The Progressive Christian Voice
Summary: Listen to sermons that connect spiritual teachings to the relevant issues of our day. Featuring sermons at Western Presbyterian Church in Washington, D.C..
Every year we celebrate World Communion Sunday, remembering we are not Christians on our own, that we are connected with folks around the world. But why? And given the state of the world -refugees unable to find a home; or our nation - yet another college reeling after a shooting - why do we care, beyond just being nice people? How might we discover our own call - our own burning bush, as we read the story of Moses - where we realize these are all holy matters, because that's just who God is?
A mysterious guest tells Sarah she will have a child in her old age; Jesus hints to his disciples that a rich person just might be able to enter the kingdom of heaven. Both imply that nothing is impossible for God. What kinds of "impossible possibilities" does faith help us experience today?
Often times, verses are plucked from our holy text and quoted as sound bites to address complex and intimate human experiences. Our scripture for this week has one of those sound bites embedded in it. Trusting the Bible is not a weapon we'll take a look at Genesis 2 and listen again for what God deems good.
Kumbayah - Come by here - in times of difficulty and celebration, we lift our voices to sing Kumbayah. Take a moment out of your busy day and listen as the Western Presbyterian Church Choir sings this well-known song, allowing you to center, again, on the presence of God in your life.
James' letter says clearly that faith without works is dead. He was speaking to a group that seemed to privilege those with wealth over those without. What does James say to us about our faith? Does your faith "work"? Does what you do reflect the faith you profess?
The Pharisees watched on as Jesus and his disciples sit down for a meal. They noticed some of the disciples didn't properly wash their hands according to the traditions of the elders and they pressed Jesus for an explanation. Jesus responds, "It's not about what goes in the body, pay attention to what comes out of the heart." How does your daily life reflect your living faith? James 1: 17-27; Mark 7: 1-8, 14-15, 21-23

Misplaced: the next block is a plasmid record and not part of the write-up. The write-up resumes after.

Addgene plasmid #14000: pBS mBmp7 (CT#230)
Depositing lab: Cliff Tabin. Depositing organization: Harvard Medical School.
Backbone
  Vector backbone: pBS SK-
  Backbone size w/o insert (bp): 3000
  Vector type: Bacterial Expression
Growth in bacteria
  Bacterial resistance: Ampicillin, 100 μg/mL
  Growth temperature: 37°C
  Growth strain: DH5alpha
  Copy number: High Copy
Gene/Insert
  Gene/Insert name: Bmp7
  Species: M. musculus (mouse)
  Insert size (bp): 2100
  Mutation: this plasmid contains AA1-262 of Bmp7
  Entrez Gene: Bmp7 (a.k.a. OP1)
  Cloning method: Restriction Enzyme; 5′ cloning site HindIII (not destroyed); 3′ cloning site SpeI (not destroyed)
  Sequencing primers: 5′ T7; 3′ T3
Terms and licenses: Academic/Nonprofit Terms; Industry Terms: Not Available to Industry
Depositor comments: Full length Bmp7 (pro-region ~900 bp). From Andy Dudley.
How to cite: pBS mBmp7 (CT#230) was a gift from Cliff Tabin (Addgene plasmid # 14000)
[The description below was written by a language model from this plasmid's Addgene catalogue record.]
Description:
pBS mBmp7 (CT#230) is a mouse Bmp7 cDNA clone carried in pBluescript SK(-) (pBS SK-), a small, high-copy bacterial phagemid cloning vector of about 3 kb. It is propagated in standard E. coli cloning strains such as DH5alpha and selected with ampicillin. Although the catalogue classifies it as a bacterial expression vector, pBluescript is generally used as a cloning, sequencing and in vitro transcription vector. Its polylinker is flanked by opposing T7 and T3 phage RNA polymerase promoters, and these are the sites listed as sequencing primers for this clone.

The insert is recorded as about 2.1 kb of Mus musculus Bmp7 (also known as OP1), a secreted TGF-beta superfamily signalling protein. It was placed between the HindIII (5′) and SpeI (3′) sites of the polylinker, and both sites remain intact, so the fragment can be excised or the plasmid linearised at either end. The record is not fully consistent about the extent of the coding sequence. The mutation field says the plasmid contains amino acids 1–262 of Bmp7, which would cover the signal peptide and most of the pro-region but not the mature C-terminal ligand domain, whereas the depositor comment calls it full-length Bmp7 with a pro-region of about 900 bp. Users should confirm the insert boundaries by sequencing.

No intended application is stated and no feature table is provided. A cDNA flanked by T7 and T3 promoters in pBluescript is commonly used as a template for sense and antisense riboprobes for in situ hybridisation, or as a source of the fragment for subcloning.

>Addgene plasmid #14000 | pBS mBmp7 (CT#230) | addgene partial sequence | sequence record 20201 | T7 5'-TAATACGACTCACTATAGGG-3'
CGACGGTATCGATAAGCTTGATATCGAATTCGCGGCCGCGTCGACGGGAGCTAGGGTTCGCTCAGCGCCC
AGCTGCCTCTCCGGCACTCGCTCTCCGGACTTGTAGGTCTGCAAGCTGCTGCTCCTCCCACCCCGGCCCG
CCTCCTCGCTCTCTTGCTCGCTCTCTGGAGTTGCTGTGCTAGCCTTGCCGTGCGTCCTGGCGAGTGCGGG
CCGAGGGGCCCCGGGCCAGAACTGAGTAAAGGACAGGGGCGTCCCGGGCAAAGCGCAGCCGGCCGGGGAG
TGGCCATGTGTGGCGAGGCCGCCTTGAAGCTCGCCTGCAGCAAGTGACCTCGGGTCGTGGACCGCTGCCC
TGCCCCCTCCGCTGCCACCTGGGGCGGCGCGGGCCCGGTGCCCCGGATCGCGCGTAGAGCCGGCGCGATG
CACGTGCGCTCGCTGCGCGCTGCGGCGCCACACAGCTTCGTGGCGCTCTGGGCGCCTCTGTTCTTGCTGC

"Western Presbyterian... that's the church where there's a great mission with the homeless," said one of my new neighbors when I told him where I serve. As I read the psalm afterwards, describing the ancient temple as God's dwelling place, it dawned on me that when it comes to God, "home" looks different, that in some ways we are all homeless, and for some of us it's just more obvious. What might it mean for us to find our home in God? How does Western help you find your home?
We hunger for all kinds of things: food, comfort, love, meaning, beauty, fulfillment, to name a few. Being hungry isn't a bad thing, until our hungers become insatiable cravings. Jesus seems to say that our hungry souls truly long for what only God can offer. What would it look like if we truly had a taste of "living bread"? John 6:24-26; Ephesians 4:1-7, 11-16
The text for this sermon reveals for us a truth that, like the bread and fish shared by a boy in the crowd, God’s forgiveness has the power to multiply as it is shared freely with all God’s children so that all may have their fill – wronged one and wrong doer, murderer and murder victims’ survivor; people of color and people of privilege. There is always more grace and love leftover beyond forgiveness to work for reconciliation with each other and with God.
The author of Ephesians tells his hearers that Christ has torn down the dividing walls between them, that formerly hostile groups are now part of one humanity, no longer strangers. Considering the divisions in our world today, what if we really believed the wall was already down, that a truce was already made? Ephesians 2:11-22; 2 Samuel 7:1-14a
"The earth is the Lord's and all that is in it," proclaims Psalm 24. Forgetting the wisdom of God's unique power can prove dangerous, as we discover when we think the earth is ours to do with as we please. Mark's gospel shows the danger of what happens when we forget God's power at work in the lives of others, and try to claim some of that power for ourselves. How do you remember God's power in your life? How does it help you prioritize and keep perspective? Mark 6:14-29, Psalm 24
In this Sunday's gospel, Jesus calls his disciples to leave home without everything except for one outfit, and to wear sandals. In a "don't leave home without it" culture, what does it mean to follow Jesus today? On a weekend when we celebrate national independence, what if we are called to be inter-dependent, on God and on each other? At a time when our nation is struggling to move beyond some of our racial baggage, how might Christians model letting go of anything that keeps us divided or insular? And can these questions really be answered in twelve minutes or less? Mark 6:1-3, 2 Samuel 5:1-5
In the passages for this week, God's people are full of anxiety. In one story they face a storm; in the other they face a giant; in both, they end up safe. What does this mean for us who face our own storms or giants? Mark 4:35-41; 1 Samuel 17 (selections)
Money influencing leaders - it's in the news again but nothing new. What shapes Christian perspectives on power and leadership? 2 Corinthians 4:16 - 5:1; 1 Samuel 8:4-20
In Laura's first sermon at Western Presbyterian Church as pastor, she encourages us to think of the ways that God is present to us in our ordinary lives. Jesus comes to help us to know of the truth of God's love for us. How is it that we, in our daily lives, live in a way that is attuned to what God is doing in the world? How is God's kingdom present here and now?